New report alleges Saudi Arabia covered up war crimes in Yemen

Report accuses Saudi coalition of whitewashing investigations into civilian casualties 

Richard Hall
Middle East Correspondent
Thursday 15 August 2019 16:57
Yemenis search for survivors under the rubble of houses in the UNESCO-listed heritage site in the old city of Yemeni capital Sanaa, on June 12, 2015 following an overnight Saudi-led air strike

A team of international lawyers and a Yemeni human rights group have submitted new evidence of alleged Saudi war crimes to the UK government in a bid to stop the sale of British weapons to the kingdom.

The nearly 300-page report alleges a litany of international law violations by the Saudi-led coalition in Yemen. It further claims that the Riyadh covered up evidence of war crimes in subsequent investigations into deadly airstrikes.

The evidence was collected by researchers from the independent Yemeni rights group Mwatana and submitted to the international trade secretary, Liz Truss, by the Global Legal Action Network (GLAN) and UK law firm Bindmans. It involved extensive on-the-ground research and analysis of airstrikes in which civilians were killed.

“The coalition has continued to carry out apparently unlawful attacks throughout the course of the conflict, failed to credibly investigate, and whitewashed significant civilian harm,” the two organisations said in a statement.

The report specifically takes aim at the coalition’s own mechanism for investigating claims of civilian casualties – the Joint Incidents Assessment Team (JIAT).

The British government has repeatedly used the existence of the team to justify continued weapons sales.

Former prime minister Theresa May said of the process in 2018: “Where there are allegations that activity has taken place that is not in line with international humanitarian law, they [the Saudis] investigate that and they learn the lessons from it.”

But researchers detail at least 12 incidents in which civilians were killed and where the JIAT denied the coalition had carried out an airstrike, despite those claims being “directly contradicted by witness and photographic evidence”.

One such incident was an attack by the coalition on a funeral in the rebel-held city of Hodeidah on 21 September 2016, which killed 23 people, including 5 children.

The new report comes as the British government prepares to respond to a Court of Appeal judgement that forced it to freeze sales of UK arms to Saudi Arabia while it reconsidered whether they could be used to violate international humanitarian law.

The court found in June that the government “made no concluded assessments of whether the Saudi-led coalition had committed violations of international humanitarian law in the past, during the Yemen conflict, and made no attempt to do so”.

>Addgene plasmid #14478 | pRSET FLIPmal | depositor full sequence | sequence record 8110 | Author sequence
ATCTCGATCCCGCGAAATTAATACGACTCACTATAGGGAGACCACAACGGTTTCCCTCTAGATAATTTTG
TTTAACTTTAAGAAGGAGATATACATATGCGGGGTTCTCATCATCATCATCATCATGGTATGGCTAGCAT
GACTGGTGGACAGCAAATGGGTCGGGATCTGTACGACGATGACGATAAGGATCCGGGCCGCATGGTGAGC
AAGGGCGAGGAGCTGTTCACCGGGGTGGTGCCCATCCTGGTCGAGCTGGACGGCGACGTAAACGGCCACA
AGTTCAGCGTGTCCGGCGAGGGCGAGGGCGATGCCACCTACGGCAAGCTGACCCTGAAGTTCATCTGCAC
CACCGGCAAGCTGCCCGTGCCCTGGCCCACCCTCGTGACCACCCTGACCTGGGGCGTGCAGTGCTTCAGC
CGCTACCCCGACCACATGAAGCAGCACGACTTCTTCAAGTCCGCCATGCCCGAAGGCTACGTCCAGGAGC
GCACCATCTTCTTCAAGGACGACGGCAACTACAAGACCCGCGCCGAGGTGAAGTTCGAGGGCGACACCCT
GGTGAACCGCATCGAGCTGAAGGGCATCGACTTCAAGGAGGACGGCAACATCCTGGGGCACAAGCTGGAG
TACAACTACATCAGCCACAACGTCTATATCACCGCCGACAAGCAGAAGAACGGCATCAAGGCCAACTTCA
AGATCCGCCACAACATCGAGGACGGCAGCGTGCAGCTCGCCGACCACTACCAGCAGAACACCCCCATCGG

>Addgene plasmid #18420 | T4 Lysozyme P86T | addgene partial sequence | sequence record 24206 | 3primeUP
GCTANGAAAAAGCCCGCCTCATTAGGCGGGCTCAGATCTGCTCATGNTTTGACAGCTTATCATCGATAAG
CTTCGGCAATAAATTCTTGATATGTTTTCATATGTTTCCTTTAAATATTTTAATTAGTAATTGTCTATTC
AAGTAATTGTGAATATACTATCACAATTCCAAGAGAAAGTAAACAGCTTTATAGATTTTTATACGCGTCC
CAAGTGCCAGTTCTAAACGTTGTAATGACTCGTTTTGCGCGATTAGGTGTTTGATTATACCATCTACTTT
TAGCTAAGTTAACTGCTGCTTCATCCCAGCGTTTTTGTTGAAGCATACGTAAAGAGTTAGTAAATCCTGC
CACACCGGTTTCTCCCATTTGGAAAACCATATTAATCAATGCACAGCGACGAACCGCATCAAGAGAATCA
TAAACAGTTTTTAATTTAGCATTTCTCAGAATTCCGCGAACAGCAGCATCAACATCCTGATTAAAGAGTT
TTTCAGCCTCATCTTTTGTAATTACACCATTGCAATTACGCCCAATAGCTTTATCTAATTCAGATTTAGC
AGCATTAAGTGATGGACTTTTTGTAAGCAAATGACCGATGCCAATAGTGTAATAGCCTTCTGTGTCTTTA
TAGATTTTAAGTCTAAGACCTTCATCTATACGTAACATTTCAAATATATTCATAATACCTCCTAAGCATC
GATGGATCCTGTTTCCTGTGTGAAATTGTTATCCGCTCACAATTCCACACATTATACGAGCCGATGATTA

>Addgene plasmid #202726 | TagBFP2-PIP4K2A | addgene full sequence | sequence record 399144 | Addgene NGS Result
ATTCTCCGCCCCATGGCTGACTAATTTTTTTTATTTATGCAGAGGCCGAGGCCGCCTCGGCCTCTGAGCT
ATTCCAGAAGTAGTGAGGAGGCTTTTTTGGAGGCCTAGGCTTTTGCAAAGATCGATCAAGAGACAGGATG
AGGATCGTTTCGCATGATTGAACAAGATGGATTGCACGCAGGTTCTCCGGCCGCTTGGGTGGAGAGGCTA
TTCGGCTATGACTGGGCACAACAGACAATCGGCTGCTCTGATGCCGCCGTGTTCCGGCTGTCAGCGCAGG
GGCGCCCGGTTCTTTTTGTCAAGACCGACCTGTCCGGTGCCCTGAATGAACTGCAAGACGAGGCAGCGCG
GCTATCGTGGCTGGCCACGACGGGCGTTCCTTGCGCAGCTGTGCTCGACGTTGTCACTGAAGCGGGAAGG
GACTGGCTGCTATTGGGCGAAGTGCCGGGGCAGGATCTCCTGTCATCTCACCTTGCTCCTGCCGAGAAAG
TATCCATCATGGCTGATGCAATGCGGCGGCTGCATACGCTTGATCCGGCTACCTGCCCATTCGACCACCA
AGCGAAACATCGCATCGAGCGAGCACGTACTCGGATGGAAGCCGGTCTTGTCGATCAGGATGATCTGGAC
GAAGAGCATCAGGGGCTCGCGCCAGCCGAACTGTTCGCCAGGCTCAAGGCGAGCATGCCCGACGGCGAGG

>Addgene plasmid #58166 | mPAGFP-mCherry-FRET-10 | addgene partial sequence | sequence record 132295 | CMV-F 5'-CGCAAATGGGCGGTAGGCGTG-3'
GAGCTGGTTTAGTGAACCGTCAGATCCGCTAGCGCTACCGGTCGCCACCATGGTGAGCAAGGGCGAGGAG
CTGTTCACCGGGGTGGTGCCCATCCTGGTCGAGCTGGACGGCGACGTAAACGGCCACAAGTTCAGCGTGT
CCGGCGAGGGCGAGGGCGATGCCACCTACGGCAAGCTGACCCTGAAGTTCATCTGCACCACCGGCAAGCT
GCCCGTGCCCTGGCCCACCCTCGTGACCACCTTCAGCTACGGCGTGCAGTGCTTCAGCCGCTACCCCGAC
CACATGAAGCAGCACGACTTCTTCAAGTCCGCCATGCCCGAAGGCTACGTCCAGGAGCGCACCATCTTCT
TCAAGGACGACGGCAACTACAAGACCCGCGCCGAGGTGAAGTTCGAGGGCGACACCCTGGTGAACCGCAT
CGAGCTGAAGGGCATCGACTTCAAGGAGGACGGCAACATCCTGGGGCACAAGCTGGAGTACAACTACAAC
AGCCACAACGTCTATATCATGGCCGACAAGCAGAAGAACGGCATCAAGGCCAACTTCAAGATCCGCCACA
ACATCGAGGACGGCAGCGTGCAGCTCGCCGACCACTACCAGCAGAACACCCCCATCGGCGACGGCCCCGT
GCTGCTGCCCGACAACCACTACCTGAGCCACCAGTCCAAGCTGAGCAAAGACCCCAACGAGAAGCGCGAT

Judges said that it was “irrational and therefore unlawful” for the international trade secretary to license weapons exports without assessing past allegations and whether there was a “clear risk” of future breaches.

Riyadh intervened in Yemen’s civil war in 2015 to reinstate the internationally recognised government of Abd Rabbu Mansour Hadi, who was ousted by Iran-backed Houthi rebels.

The United Nations has accused the Saudi coalition of “widespread and systematic” strikes on civilian targets.

The coalition, led by Saudi Arabia and the United Arab Emirates, has admitted to causing civilian casualties in the past, but attributes the deaths to “unintentional mistakes”, and says it is committed to upholding international law.

Together with the US, the UK has played a major role in supporting the coalition’s military campaign against the Houthis – who have also been accused of war crimes by the UN.

The organisations behind the report that they hoped the new evidence would lead the British government to halt all arms sales to Saudi Arabia.

“This evidence will assist the UK government in deciding whether to grant further arms sales licenses for Saudi Arabia,” said GLAN director Dr Gearoid O Cuinn.

“They can either continue to rely on discredited Saudi/UAE-led coalition assurances, or listen to those who have painstakingly documented the constant civilian deaths caused by coalition airstrikes. Multiple European states have already suspended arms sales and now the case for the UK doing the same could not be stronger,” he added.

Labour MP Lloyd Russell-Moyle, who sits on the Committees on Arms Controls in the Commons, accused the government of breaking the law in granting arms export licences for Saudi Arabia.

“Boris Johnson and Sajid Javid both illegally signed off arms export licences according to the Court of Appeal because they failed to consider Saudi Arabia’s record deliberately or recklessly attacking civilians in Yemen,” he told The Independent.

“This new evidence shows a pattern of international humanitarian law violations by the Saudi-led coalition which means, under UK law, all extant licences should be rescinded immediately.”